County police study bicycle patrols Bikes improve access, mobility

June 06, 1993|By Alisa Samuels | Alisa Samuels,Staff Writer

Howard County police may employ a new tool in crime-fighting next year -- bicycles.

Police Chief James N. Robey is reviewing two studies on bike patrols to learn whether his department could benefit from them.

If the program is approved, the earliest a pilot program could start here would be next spring after the current academy class graduates, the chief said. "I think it has merits," he said.

"It's a very good tool to be used in community-oriented policing," said Cpl. Kevin Costello, who researched the idea. "It gets an officer out of his 3,000-pound cruiser and puts him in touch with the community."

Corporal Costello talked to officials at eight U.S. police departments, including those in Las Vegas, Los Angeles, Rockville and the U.S. Capitol Police in Washington, during his five-month study.

If the public reacts favorably and the program is adopted, the county will join police departments in Baltimore City, Baltimore County, Anne Arundel County and Bel Air, which have similar programs.

"An officer on a bicycle draws a lot of children who want to learn what's going on," said Lt. Alvin J. T. Zumbrun, Corporal Costello's supervisor.

According to Corporal Costello, bicycle patrol officers would ride a mountain or a hybrid bicycle in moderate temperatures, wearing helmets, biker shorts and black tennis shoes. They would carry their 9mm service handguns strapped to their biker shorts, and wear bulletproof vests.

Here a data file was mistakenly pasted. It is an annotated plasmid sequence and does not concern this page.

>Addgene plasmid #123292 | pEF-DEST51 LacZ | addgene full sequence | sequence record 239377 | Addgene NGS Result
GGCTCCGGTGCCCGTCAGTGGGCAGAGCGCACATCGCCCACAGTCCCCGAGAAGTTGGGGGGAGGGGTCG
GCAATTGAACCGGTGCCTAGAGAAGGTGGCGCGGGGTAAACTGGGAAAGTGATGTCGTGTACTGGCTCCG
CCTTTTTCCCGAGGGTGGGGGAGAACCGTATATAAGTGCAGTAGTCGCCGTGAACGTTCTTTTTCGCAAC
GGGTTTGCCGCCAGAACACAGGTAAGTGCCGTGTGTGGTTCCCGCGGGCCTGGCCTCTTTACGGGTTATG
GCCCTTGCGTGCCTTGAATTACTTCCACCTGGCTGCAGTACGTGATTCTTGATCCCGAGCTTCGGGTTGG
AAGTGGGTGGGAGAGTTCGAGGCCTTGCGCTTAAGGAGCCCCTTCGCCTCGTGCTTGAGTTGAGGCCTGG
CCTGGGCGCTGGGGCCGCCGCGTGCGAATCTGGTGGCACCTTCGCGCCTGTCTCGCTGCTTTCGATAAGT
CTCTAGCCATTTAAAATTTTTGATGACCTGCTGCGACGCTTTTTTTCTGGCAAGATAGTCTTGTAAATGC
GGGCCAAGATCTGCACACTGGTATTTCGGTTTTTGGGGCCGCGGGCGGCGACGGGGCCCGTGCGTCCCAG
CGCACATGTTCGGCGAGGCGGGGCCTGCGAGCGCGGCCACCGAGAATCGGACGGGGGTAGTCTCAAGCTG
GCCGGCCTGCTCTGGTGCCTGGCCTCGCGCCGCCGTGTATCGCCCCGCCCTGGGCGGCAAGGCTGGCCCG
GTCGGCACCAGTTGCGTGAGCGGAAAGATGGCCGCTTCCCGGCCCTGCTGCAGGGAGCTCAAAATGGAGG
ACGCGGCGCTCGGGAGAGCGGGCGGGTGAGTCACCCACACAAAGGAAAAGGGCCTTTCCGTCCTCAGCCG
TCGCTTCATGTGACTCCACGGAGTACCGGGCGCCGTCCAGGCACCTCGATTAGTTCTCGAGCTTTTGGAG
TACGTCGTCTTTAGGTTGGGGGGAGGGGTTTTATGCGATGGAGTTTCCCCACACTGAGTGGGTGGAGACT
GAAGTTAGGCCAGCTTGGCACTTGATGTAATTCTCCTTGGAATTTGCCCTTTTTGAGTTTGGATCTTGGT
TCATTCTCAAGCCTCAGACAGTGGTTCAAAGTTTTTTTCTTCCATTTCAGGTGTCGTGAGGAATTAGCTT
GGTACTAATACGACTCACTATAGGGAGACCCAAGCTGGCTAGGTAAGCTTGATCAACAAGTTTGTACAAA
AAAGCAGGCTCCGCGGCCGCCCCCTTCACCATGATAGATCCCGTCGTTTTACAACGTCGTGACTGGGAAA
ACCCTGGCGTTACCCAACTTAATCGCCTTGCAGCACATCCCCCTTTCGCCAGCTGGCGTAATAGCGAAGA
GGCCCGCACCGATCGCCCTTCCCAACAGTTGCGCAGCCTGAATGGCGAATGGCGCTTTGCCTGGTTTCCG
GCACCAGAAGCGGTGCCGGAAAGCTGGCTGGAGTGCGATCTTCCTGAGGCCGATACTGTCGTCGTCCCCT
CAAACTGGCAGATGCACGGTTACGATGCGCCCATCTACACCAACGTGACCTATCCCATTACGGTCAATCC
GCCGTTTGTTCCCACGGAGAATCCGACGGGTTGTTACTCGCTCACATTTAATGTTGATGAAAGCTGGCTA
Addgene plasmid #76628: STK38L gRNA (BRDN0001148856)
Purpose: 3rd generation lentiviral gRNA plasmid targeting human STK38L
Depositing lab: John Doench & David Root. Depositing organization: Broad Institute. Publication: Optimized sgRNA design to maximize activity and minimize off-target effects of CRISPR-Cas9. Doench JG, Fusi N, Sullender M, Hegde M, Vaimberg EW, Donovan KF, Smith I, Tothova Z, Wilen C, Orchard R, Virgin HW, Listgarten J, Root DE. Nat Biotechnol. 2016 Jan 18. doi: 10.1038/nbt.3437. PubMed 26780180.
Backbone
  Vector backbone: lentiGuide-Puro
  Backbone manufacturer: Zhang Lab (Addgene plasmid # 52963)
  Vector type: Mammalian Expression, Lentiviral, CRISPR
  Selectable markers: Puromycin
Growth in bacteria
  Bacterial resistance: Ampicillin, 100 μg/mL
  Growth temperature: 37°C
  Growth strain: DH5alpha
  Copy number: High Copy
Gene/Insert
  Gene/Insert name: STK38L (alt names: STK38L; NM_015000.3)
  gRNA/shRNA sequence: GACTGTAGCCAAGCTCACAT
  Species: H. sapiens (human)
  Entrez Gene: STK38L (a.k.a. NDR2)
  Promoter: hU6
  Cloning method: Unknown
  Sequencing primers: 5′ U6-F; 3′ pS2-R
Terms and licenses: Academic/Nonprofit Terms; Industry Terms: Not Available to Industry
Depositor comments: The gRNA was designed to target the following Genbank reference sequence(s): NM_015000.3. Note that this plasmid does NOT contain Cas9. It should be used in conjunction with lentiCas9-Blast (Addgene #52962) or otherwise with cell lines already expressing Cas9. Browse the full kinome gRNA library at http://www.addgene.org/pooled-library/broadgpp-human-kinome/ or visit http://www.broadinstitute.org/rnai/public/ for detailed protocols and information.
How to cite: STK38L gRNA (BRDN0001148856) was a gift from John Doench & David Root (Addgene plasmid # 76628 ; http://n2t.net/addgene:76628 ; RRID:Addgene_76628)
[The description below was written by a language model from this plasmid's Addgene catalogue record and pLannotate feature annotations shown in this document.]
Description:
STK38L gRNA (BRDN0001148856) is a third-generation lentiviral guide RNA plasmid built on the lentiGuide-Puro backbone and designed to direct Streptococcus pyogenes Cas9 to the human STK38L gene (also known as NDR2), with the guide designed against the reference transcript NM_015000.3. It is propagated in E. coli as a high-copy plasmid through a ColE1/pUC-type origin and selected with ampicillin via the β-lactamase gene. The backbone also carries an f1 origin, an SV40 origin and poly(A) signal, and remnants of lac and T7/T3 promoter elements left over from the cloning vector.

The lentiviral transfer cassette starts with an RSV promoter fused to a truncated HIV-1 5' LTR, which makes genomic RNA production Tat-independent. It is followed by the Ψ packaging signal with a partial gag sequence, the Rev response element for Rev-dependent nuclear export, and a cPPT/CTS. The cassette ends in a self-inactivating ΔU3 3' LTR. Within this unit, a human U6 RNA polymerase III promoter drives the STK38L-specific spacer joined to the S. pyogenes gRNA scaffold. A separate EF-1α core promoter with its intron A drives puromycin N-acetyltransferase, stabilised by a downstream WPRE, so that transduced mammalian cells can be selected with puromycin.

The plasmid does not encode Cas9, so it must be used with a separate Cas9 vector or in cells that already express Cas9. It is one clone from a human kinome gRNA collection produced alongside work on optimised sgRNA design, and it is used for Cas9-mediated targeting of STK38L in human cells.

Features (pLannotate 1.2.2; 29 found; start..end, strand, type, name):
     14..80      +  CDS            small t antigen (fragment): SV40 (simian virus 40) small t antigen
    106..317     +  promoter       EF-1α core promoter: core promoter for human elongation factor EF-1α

Corporal Costello said it would cost about $1,000 to outfit each officer. He said he hopes that community groups and businesses will donate gear to defray the costs to the county. Bicycles cost between $250 and $800, he said.

Corporal Costello said other details, such as the number of bike patrol officers and their hours, would be determined later.

"At first, maybe only one [officer], or a handful" would be assigned to bike patrol, he said. They would "have to be in good shape to sit on a bike for eight hours and not get fatigued."

The first bicycle patrols may be assigned to historic Main Street in Ellicott City or to the lakefront in Columbia, where there are large concentrations of people, Corporal Costello said.

In April 1992 in Anne Arundel County, bicycle patrols began on the Baltimore and Annapolis Trail, and have been very successful, said Lt. Thomas Suit, the program's coordinator. The Northern District is the only district with bike patrols, but officials are trying to expand the program.

Officers "love it. They work and get exercise at the same time," Lieutenant Suit said.

Bicycle patrols give police better mobility and access to areas a police cruiser can't reach, increase police visibility, and improve police and community relations, Corporal Costello said.

Lieutenant Suit said bicycle patrol officers make "unique arrests" because they can "sneak up" on oblivious drug dealers and burglars, and catch them in the act.

"They smell, see and hear things that just can't be detected by riding through a community in a patrol car," Lieutenant Suit said.